Vermont Sports Betting Legislation Down To The Wire In 2022


Vermont lost ground on legal sports betting back in March when the state’s lawmakers sat out a vote on the only sportsbook bill filed this legislative session. Now a new sports betting bill draft has surfaced.

Its chance at passage is up to the Vermont Senate, where the draft has yet to be filed a week from the end of session.

Most any bill has a shot at final passage until May 17, the last day of the session, based on legislative rules that allow Senate leadership to refer bills to committee past a so-called “crossover” date scheduled in March. The crossover date is when a bill must pass from one legislative chamber to the other to have the best chance at final passage by session’s end. 

The question is, will the Senate decide to make one final push this session before lawmakers hang up their policy wands until the 2023 Vermont General Assembly meets again next January? 

The answer could come down to dollars. 

Could Economic Drag Help Sports Betting’s Chances In Vermont? 

Labor shortages have hit Vermont hard in the age of COVID, leading to less revenue for the state. The saving grace to date has reportedly been around $10 billion in federal relief to Vermont, boosting consumer spending and state tax revenue. 

But economist Jeff Carr – an independent advisor to Vermont Gov. Phil Scott and the state legislature – reportedly anticipates slimmer budgets ahead. 

According to the weekly newspaper Seven Days Vermont, Carr “predicts general fund revenues would drop by $17 million in 2024 as the stimulus funds dry up and tax revenues come back to earth” without new state dollars to fill the void.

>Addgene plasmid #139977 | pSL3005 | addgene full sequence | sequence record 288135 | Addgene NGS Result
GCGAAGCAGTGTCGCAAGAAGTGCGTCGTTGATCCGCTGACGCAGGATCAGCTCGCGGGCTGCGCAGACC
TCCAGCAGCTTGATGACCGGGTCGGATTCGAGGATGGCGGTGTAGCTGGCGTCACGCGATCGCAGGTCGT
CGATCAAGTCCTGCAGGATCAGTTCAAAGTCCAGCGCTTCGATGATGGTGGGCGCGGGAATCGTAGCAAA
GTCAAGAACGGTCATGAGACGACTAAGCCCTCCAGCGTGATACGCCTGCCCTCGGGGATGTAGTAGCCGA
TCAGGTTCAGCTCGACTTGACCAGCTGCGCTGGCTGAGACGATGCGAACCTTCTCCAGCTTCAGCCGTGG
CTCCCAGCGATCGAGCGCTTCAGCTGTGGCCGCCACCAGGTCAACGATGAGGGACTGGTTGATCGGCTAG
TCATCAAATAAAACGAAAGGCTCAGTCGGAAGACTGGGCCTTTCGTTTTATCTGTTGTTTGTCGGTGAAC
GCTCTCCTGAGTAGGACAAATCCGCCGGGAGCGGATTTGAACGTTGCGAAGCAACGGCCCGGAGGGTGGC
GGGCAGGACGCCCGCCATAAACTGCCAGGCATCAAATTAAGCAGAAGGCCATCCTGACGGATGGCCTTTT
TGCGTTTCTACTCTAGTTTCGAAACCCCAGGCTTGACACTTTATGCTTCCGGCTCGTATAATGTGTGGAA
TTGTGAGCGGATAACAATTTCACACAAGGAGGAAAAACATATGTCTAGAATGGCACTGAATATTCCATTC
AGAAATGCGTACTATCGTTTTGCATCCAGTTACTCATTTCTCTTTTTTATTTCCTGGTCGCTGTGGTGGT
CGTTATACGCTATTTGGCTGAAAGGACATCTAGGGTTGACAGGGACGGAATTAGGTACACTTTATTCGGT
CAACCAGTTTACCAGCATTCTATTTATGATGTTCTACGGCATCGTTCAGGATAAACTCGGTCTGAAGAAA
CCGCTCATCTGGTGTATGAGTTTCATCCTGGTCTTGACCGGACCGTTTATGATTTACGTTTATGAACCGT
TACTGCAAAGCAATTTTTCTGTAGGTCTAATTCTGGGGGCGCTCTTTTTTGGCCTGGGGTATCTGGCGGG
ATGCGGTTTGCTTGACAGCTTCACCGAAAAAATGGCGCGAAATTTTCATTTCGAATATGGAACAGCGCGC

That’s where sports betting can help. The draft pending in the Senate Economic Development Committee states Vermont could generate tax revenues “from $640,000 to $4.8 million in the first year of sports wagering”. Estimates range from $1.3 million to $10.3 million in the second year. 

How much is actually generated, however, would depend on how state lawmakers structure the state’s regulatory framework.

Draft Legislation As It Stands Now

The draft proposal would allow no more than six mobile sports betting operators, all competitively bid by the state. Which operators are selected would be up to the state Department of Lottery, which would consider the following in its selection at a minimum: 

  • Estimated potential gross sports betting revenue, and the percentage of that to be paid to the state;
  • Number of skins (mobile apps) proposed; 
  • Responsible gaming plan and applicable safeguards; 
  • List of jurisdictions where the applicant is already authorized to conduct sports betting; 
  • Proposed player acquisition model and marketing plan; 
  • Estimated time frame for sports betting launch; 
  • Planned monitoring systems;
  • Plan for maximizing long-term state revenue. 

No tax rate is written into the draft but could be added in committee, should the bill be considered within the next few days. 

Licensing and operator fees are written into the draft, and would include: 

  • $50,000 license fee per operator (or “agent”) per year, renewal for $20,000 annually
  • $100,000 annual operational fee per operator

All state sports betting revenue, minus administrative costs, would go to the state’s general fund. 

Little Optimism For Vermont’s Original Sports Betting Bill

Beyond the new draft proposal, there is also a chance for lawmakers to take up the only official sports betting bill before the 2022 session ends on May 17. 

Vermont Sen. Dick Sears, D-Bennington, filed the bill (S.77) back in Feb. 2021 – the first year of Vermont’s two-year legislative session. It has been waiting for a vote in the Sen. Economic Development Committee ever since. 

S.77 is similar to the new draft legislation with some exceptions. But its chances at passage are slimmer than Sears would prefer. 

In an email to Gaming Today on Monday, Sears seemed doubtful his bill can survive another week. 

“Unfortunately the chances are slim to none with just a few days left in the session,” Sears wrote. 

About the Author
Rebecca Hanchett

Rebecca Hanchett

Writer and Contributor
Rebecca Hanchett is a political writer based in Kentucky's Bluegrass region who covers legislative developments at Gaming Today. She worked as a public affairs specialist for 23 years at the Kentucky State Capitol. A University of Kentucky grad, she has been known to watch UK basketball from time to time.